The Quality Assurance Agency (QAA) has warned that students are more likely to use essay mills following the switch to online learning.
The warning came with updated guidance from the QAA following the nationwide shift to online learning and assessments.
The guidance stressed the importance of personal tutoring and academic mentoring, which is “critical to the development of students as independent learners”.
The updates also placed a renewed emphasis on providing support from students from diverse cultural backgrounds, who may require additional support and language skills.
The QAA noted that “innovative and adaptable” essay mills have been advertising discounts and suggesting that they “could fill a gap left by a lack of supervision”.
The move to completely online learning due to COVID-19 saw a reduction in the levels of one-to-one and small group teaching for many students.
The personal tutor and a student relationship is going to be increasingly key, because certainly for the next academic year we won’t be back to full service on the physical campus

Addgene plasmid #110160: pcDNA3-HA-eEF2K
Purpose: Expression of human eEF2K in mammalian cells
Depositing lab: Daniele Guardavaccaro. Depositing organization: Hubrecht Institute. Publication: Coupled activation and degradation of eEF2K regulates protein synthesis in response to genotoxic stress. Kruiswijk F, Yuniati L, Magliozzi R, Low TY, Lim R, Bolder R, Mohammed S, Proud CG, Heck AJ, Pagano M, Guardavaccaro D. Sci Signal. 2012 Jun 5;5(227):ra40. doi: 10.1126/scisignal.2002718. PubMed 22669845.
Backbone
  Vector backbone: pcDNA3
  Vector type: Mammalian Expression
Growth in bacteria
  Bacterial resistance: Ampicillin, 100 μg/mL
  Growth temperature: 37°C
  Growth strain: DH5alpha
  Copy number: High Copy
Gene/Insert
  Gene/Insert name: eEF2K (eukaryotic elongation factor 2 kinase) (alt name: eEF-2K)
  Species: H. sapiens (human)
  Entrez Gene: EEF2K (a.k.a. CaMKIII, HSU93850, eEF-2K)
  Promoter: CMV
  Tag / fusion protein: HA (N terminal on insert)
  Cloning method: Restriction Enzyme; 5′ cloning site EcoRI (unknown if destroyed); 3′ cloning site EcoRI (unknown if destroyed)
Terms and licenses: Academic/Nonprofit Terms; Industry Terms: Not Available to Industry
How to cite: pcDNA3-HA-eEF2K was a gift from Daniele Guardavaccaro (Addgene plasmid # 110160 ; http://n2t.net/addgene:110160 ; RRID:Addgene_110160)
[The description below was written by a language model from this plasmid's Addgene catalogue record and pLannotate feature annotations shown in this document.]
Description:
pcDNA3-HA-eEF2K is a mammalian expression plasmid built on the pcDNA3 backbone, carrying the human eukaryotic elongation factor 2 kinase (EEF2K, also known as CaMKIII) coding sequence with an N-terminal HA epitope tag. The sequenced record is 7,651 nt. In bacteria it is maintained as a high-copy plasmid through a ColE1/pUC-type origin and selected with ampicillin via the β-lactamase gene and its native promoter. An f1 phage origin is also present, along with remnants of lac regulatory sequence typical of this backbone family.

– Michael Draper
The QAA have advised universities to improve their detection of cheating in a physically distanced environment, as the guidance acknowledges that a small proportion of students will always try and cheat.
Michael Draper, professor of legal studies at Swansea University and a member of the QAA’s academic advisory group, said: “There are companies that provide proctoring services that act like remote invigilation… but these come at a cost.
“The personal tutor and a student relationship is going to be increasingly key, because certainly for the next academic year we won’t be back to full service on the physical campus, therefore the one-to-one relationship will be key to ensuring students feel they can succeed.”
The guidance suggested that universities should ensure that staff are provided with the right resources and time to combat increased use of essay mills to cheat.
Professor Draper added: “These misconduct cases can take an enormous amount of time, in relation to interviewing students, getting evidence and managing that through an academic misconduct panel.”
Online learning is set to a permanent fixture for many universities as part of the “blended learning” policy that has been adopted.
The University of Warwick recently outlined their plans for the 2020/21 academic year, which included all classes with more than 25 students being moved online.